Many years ago, so long ago I can't remember the exact circumstances or the people involved, I was part of a college discussion group that was pondering the finer points of what we students would do to solve some perennial social ill once we graduated.
My contribution was to raise the point that it was necessary to determine if the ill in question – and I have no idea what it was at this late date – was caused by another problem, or of the other problem caused this particular ill. I used the well-worn comment that we needed to figure out which came first, the chicken or the egg.
The moderator, a learned woman of some standing at the college, made note of my point.
She also said something that hadn't occurred to me previously, but was so profoundly simple that it has stuck with me to this day, even as all the associated other trappings have faded from my memory. She said the question of whether the chicken or egg came first absolutely had a right answer, and there was no point in debating it.
After we inevitably failed to come to any sort of conclusion about curing the social ills we had gathered to discuss, I approached the moderator and asked, rather sheepishly, how the chicken and egg question could have an answer. She gave me what seemed like a rather cryptic answer, but one that in retrospect made a lot of sense. She said chickens have been around for only about 10,000 years, probably a little less.
Given that information, she encouraged me to draw my own conclusion. In light of the reality of chickens being relatively new additions to the earth's array of fauna, and that eggs have been around, in some form, since the emergence of complicated life forms on earth many hundreds of millions, if not billions, of years ago, it became clear: The egg came first.
I suspect this personal epiphany re-emerged from the dank recesses of my memory when I was pondering the odd public policy debate going on in Aberdeen over whether people should be allowed to keep backyard chicken coops. The issue at hand has nothing to do with a which came first situation, but, I guess in my mind, any argument about chickens almost by definition needs to have settled the issue of whether eggs or chickens came first.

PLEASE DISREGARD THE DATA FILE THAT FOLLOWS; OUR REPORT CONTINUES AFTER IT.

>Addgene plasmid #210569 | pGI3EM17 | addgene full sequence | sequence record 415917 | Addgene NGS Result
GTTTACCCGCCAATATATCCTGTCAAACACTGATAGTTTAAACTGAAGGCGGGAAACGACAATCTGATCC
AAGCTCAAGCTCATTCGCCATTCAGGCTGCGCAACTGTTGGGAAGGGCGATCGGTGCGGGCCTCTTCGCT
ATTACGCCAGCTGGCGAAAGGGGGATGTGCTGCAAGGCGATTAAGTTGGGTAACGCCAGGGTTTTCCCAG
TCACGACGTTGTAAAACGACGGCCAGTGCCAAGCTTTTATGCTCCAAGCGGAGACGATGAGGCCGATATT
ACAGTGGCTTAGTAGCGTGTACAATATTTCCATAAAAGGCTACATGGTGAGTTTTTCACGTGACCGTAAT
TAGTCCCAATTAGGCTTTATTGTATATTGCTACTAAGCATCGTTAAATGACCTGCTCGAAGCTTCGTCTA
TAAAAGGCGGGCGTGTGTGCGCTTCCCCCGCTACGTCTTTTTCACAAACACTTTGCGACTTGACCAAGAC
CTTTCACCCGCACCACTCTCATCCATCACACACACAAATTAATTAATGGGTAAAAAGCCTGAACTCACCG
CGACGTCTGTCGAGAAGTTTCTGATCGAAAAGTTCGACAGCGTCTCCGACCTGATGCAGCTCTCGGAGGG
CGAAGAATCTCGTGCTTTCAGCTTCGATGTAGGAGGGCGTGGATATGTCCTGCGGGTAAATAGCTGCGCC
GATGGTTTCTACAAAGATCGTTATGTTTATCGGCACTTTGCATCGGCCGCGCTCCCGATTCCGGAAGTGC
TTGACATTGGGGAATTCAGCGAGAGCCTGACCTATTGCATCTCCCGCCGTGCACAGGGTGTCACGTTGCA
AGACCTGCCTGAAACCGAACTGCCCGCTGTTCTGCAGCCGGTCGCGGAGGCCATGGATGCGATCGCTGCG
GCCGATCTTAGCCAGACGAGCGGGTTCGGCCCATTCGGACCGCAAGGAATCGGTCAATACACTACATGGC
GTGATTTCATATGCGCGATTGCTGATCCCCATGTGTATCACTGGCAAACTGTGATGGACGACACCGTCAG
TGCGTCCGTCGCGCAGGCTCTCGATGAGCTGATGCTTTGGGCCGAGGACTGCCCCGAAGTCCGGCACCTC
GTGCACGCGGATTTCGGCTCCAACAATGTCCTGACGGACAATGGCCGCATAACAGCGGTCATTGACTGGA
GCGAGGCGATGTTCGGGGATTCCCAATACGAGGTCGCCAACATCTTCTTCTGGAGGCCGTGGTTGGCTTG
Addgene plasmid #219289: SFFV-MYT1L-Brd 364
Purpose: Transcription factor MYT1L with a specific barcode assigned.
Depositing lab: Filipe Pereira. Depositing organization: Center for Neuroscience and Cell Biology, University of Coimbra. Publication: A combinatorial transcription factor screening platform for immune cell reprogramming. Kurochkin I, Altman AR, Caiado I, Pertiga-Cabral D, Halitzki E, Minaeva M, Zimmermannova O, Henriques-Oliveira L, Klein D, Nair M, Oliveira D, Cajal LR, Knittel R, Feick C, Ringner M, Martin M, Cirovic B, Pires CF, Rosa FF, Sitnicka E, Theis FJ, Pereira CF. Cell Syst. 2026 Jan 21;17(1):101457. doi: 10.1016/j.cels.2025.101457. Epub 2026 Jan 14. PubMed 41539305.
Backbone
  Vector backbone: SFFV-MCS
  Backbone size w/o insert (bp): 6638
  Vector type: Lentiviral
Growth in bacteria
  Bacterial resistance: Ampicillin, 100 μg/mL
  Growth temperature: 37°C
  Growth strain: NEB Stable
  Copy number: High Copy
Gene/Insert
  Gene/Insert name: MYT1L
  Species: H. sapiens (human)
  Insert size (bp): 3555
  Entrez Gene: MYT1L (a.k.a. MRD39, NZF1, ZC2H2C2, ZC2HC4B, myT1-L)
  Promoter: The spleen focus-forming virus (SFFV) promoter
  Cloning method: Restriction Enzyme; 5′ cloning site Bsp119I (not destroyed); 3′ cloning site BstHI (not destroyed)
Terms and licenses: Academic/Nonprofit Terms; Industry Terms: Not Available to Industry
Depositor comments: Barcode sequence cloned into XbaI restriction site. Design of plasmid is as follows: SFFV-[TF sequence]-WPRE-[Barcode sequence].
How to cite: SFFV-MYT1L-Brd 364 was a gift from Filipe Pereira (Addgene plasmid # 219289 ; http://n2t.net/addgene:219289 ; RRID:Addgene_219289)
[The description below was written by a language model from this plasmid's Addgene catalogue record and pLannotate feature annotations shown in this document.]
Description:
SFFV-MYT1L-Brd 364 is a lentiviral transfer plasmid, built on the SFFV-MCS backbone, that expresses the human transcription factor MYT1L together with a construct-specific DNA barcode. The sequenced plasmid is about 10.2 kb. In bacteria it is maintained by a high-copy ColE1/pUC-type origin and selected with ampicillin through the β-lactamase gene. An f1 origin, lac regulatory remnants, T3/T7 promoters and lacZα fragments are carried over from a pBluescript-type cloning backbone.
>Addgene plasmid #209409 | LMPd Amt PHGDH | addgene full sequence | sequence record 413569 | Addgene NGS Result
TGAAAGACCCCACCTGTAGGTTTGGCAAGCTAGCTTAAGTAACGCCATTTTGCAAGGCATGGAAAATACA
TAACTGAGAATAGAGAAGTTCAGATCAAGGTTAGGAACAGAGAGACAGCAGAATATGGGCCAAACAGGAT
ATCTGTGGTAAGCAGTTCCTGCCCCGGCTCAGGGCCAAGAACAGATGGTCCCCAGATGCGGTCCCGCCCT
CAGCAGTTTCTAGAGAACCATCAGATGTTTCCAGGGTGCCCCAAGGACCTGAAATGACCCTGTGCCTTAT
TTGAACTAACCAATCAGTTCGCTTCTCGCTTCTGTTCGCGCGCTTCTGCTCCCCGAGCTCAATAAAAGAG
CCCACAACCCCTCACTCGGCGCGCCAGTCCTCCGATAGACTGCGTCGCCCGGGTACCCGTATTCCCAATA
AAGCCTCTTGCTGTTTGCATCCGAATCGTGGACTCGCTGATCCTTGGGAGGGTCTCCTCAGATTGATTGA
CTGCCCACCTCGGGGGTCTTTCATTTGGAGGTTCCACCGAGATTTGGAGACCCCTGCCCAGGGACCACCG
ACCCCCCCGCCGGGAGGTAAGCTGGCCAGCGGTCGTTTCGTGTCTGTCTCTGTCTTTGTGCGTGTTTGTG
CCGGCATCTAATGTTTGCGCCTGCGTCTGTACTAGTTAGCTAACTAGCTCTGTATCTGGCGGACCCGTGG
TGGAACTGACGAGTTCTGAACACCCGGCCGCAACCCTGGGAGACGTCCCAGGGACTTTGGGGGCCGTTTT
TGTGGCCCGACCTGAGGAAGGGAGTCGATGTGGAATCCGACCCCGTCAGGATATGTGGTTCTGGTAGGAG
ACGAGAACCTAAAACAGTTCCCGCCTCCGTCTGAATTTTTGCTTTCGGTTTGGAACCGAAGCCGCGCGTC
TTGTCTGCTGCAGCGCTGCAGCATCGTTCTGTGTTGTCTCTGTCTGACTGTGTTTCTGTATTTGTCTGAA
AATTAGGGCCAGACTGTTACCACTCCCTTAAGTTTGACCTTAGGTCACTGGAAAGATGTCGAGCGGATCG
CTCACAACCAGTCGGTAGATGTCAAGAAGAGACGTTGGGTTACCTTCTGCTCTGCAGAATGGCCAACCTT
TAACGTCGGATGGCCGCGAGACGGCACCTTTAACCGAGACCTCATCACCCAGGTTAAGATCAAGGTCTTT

Personally, I'm of the opinion that a few people keeping chickens (in part to take advantage of the eggs they lay) would hardly be the end of the world. Sure, I imagine chickens can be loud, depending on the breed and whether non-egg-laying roosters are involved, but so can dogs, delivery trucks and kids. I'll also attest that the flocks of Canada geese that winter in these parts can be annoyingly noisy.
Just because there's already noise doesn't mean adding more isn't a problem, but adding chickens to the mix is hardly the same thing as starting to sing and shout in the research room of the Library of Congress.
The thing that does occur to me, though, is that if the question of whether chickens or eggs came first has so easy an answer, albeit one that isn't necessarily obvious, the question of whether backyard chicken coops should be allowed in Aberdeen probably also has a simple and elegant solution.